After W.W.I, the Egyptian Government sought a weapon suitable for arming their police force. W.W. Greener of Birmingham won the contract with their submission of a handy, smoothbore Martini actioned shotgun with a full length wood forend. These shotguns were known as the Greener Mark I/14. The “14” referred to the bore size. One of the clever features of the new shotgun was that it used an off size 14 1/2 gauge straight sided shot shell. This prevented the weapon’s use with commercially available shotgun shells. Thus, if the weapon fell into the wrong hands, it couldn’t be used against the Egyptian Police. Greener referred to this cartridge as “14 bore for use in Mark I guns”. These cartridges were made by Kynoch. Most were loaded with smokeless powder, but some have been noted with black powder loads. By 1922, over 30,000 Greeners had been supplied to the Egyptian Government. In the 1930s, it was discovered that stolen Mark Is were being used against the authorities by wrapping a thick piece of paper around standard 16 gauge shot shells in order to beef them up to 14 1/2 gauge! Greener answered this problem with the Greener Police Gun Mark III, Patent Number 463628/35. The Mark III could be ordered in three different chamberings: the original 14 1/2 gauge Mark I shells, standard 12 gauge 2 3/4″ shells and a special bottlenecked shell for the Egyptians. The Mark III bottle necked shell was .782″ diameter at the base, and was necked down to .740″. Overall length of the shell was 2 7/8″. The new bottlenecked form of the cartridge was enough to prevent the weapon’s unauthorized use by the bad guys, but Greener went a step further by adding a large annular groove in the base of the shell. When a shell is chambered, two lugs protrude from the face of the breechblock and engage the annular groove in the base of the shell. This meant that the gun could only be fired if the correct, grooved shells were used. Kynoch and Service Armament Co. made shells for the Mark III Special into the 1960s. Mark III Specials are commonly seen for sale in the US $150 neighborhood.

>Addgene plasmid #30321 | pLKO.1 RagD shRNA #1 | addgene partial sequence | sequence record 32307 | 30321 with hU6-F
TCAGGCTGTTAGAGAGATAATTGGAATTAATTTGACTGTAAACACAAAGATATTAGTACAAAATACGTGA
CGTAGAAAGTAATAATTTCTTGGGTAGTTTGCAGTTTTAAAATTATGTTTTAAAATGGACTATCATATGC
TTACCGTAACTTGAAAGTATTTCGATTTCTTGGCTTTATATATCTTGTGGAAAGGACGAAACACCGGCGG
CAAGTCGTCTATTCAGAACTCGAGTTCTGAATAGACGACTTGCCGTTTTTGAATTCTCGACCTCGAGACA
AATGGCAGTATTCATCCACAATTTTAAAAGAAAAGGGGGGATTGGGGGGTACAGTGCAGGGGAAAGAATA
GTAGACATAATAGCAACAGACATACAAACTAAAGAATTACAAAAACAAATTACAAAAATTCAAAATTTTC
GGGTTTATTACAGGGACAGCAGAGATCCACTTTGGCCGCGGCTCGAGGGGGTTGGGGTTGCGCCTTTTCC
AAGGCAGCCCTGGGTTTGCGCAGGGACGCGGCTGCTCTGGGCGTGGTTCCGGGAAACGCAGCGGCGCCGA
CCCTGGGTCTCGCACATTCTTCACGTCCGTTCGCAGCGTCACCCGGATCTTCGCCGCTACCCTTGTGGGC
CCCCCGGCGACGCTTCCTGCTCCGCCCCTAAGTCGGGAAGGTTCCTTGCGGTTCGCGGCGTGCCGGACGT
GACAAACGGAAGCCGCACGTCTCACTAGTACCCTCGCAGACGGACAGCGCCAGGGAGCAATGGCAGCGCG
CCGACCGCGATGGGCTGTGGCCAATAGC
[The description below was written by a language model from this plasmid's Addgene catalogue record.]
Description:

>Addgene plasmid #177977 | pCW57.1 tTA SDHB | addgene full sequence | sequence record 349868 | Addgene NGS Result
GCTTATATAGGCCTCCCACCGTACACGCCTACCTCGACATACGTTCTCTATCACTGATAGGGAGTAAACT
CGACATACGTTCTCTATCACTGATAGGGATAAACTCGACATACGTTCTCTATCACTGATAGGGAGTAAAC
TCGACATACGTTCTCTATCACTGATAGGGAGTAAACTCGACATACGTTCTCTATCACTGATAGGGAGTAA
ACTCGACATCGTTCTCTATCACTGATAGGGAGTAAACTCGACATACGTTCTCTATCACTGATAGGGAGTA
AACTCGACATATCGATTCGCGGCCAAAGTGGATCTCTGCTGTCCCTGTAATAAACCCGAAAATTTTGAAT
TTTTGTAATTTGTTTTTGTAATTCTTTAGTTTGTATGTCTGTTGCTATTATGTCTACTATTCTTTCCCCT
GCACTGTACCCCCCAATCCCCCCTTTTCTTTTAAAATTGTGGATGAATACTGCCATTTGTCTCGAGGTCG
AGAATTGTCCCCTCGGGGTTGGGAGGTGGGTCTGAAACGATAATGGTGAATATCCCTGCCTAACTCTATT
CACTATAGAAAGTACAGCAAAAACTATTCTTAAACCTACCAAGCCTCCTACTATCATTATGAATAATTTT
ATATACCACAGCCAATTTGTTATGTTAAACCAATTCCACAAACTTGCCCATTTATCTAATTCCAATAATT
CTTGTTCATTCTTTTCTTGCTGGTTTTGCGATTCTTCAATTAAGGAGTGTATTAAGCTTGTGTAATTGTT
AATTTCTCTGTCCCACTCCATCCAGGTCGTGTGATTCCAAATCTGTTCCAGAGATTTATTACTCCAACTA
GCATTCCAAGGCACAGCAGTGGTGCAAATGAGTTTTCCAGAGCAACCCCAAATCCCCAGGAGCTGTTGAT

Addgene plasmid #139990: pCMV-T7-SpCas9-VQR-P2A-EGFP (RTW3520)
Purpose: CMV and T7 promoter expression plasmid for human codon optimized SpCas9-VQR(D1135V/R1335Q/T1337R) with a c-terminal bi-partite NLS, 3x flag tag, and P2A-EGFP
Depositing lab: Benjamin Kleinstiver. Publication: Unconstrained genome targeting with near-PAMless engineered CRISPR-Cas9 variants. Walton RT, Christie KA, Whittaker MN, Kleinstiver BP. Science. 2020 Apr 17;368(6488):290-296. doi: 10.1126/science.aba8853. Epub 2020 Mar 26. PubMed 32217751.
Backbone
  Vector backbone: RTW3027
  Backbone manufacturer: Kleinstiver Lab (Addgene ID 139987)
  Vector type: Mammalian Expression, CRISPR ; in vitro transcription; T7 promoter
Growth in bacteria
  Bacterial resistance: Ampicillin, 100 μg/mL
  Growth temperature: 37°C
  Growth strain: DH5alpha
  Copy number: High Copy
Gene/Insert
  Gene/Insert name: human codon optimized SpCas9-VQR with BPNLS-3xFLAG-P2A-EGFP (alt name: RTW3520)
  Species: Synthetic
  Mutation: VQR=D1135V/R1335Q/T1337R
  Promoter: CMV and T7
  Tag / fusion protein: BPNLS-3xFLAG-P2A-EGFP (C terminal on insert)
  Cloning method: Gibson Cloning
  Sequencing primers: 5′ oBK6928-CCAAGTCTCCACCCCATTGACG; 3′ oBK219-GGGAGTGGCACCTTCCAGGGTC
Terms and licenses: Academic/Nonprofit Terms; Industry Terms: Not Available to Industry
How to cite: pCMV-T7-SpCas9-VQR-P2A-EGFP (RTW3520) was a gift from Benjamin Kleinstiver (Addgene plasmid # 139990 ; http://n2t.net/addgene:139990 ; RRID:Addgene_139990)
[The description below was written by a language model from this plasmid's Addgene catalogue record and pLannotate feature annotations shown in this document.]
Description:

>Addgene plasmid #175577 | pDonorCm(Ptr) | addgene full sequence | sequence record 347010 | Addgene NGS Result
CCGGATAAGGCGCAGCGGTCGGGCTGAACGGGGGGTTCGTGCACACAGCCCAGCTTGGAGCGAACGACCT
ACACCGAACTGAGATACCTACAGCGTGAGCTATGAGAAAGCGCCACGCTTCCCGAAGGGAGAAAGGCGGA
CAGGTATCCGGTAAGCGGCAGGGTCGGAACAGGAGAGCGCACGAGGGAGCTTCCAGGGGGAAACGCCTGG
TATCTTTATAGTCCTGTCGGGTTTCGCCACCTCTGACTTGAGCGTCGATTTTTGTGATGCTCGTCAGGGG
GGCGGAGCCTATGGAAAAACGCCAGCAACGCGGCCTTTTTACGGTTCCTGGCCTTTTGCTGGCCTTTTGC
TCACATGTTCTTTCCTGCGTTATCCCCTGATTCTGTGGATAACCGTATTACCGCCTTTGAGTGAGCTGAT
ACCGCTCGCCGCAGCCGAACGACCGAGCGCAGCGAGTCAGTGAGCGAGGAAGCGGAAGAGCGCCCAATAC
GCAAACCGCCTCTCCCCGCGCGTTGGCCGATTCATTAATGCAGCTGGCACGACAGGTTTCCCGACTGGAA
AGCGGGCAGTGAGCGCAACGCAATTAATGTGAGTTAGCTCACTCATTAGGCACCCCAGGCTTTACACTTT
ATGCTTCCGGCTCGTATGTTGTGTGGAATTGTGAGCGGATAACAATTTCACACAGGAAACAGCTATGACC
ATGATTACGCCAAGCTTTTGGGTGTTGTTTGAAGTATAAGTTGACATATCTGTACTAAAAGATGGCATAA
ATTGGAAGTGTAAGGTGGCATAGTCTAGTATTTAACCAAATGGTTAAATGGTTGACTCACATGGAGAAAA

I had one of these oddities ( MARK III ) in my shop today. This particular model has had the ” wings ” to either side of the firing pin removed so the gun can fire standard 12 gauge shells.
Unfortunately the trigger pull was around 15 pounds ! So I was able to polish the sear engagement surfaces to lighten it just a little bit.
Unlike the Gahendra Martini I had in the shop last summer, this is an internal striker fired gun vs having an internal hammer. The nature of the striker assembly precludes having anything near a decent trigger pull on this shotgun.
This series of photos will give you an idea of the simplicity of the old design. The pictures are in sequence as the gun is reassembled after a good cleaning and some trigger work.
And the picture below shows you the breech end of the gun. Not exactly conducive to hunting, but it’s a fun little gun to shoot. The action is reminiscent of the old Martini – Henry rifles from Victorian England. They operate pretty much the same.